In a major break in our 39 year struggle for justice, distinguished former Special Agent in Charge Kathy Leodler provided a report to the federal court detailing the FBI’s miscarriage of justice in its investigation of the murders of Silme Domingo and Gene Viernes.
Leodler’s declaration was submitted as part of our lawsuit under the Freedom of Information Act to obtain long-secret documents related to the FBI’s handling of its informant, Levane Forsythe, an eyewitness who later perjured himself by claiming Silme did not know who shot him. According to Leodler, Forsythe was well known to the Seattle FBI for at least 10 years before he appeared at the scene of the murders.
SA Leodler reviewed the heavily redacted FBI files on Forsythe and determined that the FBI was negligent and violated its own operating procedures by not interrogating Forsythe about his perjured testimony at the trial of the hitmen.
It is in the public interest for the FBI to disclose the names of the agents involved. The FBI argument that the agents deserve their personal privacy is outweighed.
“Since the ultimate goal is to obtain justice and seek the truth in these murders, the FBI had a solemn duty to act in good faith on behalf of the deceased victims Domingo and Viernes, and certainly not to protect Forsythe or the FBI. The FBI Seattle should have questioned Forsythe further as to how and why he came to be at the murder scene on June 1, 1981, and who possibly sent him there and/or to testify at the criminal trial in September 1981. Such an endeavor had a decent chance of peeling back the layers of this murder conspiracy, which ultimately led to the regime of Philippine President Ferdinand Marcos as well as his accomplice Tony Baruso.”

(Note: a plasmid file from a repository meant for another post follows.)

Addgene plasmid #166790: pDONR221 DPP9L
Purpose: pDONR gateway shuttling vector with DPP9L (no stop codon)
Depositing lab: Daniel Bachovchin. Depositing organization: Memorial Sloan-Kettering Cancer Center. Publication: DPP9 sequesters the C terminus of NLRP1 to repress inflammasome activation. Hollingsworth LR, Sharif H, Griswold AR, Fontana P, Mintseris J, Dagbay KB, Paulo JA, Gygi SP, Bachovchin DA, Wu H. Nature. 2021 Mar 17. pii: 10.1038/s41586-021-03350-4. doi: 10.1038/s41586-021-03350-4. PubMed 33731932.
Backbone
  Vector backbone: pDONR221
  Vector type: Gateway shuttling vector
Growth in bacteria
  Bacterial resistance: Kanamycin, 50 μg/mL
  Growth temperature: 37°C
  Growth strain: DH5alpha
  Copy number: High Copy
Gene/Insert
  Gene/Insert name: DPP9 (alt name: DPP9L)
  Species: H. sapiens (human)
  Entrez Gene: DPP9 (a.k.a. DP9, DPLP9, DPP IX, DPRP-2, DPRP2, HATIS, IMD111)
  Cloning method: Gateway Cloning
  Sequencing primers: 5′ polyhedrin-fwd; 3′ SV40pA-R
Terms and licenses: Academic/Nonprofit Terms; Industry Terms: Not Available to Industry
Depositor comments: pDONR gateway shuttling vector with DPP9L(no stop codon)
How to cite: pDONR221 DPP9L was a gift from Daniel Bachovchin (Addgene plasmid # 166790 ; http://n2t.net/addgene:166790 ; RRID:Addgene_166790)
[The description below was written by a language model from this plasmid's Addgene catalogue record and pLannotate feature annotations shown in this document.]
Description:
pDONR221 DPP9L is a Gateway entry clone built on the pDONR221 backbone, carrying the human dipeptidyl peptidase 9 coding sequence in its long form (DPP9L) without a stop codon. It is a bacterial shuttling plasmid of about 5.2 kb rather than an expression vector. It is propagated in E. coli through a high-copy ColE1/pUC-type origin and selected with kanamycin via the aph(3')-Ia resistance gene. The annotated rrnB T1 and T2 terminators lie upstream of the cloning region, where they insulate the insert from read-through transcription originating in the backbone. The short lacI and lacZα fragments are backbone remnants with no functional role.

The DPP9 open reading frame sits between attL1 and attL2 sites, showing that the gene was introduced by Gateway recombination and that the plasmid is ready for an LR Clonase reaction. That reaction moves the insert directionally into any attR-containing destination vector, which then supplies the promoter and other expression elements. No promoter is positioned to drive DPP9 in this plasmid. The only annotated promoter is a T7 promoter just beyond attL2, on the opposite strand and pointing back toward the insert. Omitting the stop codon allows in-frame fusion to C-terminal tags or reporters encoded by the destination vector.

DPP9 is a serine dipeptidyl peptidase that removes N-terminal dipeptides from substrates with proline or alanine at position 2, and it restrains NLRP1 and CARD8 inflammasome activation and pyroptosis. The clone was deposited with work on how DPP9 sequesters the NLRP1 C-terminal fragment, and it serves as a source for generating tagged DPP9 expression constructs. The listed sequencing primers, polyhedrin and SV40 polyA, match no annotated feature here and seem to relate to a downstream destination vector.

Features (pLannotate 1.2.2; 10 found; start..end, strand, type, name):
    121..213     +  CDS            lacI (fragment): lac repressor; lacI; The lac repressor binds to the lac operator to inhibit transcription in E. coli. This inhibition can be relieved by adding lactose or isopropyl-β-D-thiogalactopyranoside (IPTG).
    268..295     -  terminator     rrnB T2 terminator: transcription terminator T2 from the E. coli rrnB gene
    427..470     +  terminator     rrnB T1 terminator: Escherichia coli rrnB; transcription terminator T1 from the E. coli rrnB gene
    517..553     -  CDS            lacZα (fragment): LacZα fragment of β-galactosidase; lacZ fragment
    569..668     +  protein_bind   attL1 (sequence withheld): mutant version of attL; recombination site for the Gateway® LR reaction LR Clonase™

It was established in federal court that the murders were committed as part of a conspiracy by the Marcos regime to use violence to operate against the anti-Marcos movement in the US. We also proved that this operation was carried out with the full knowledge of the FBI, who was itself spying on this same movement, including SIlme Domingo and Gene Viernes.
The FOIA case is set for trial before federal judge John Coughenour, who is expected to rule on the parties cross motions for summary judgment sometime in late January or February.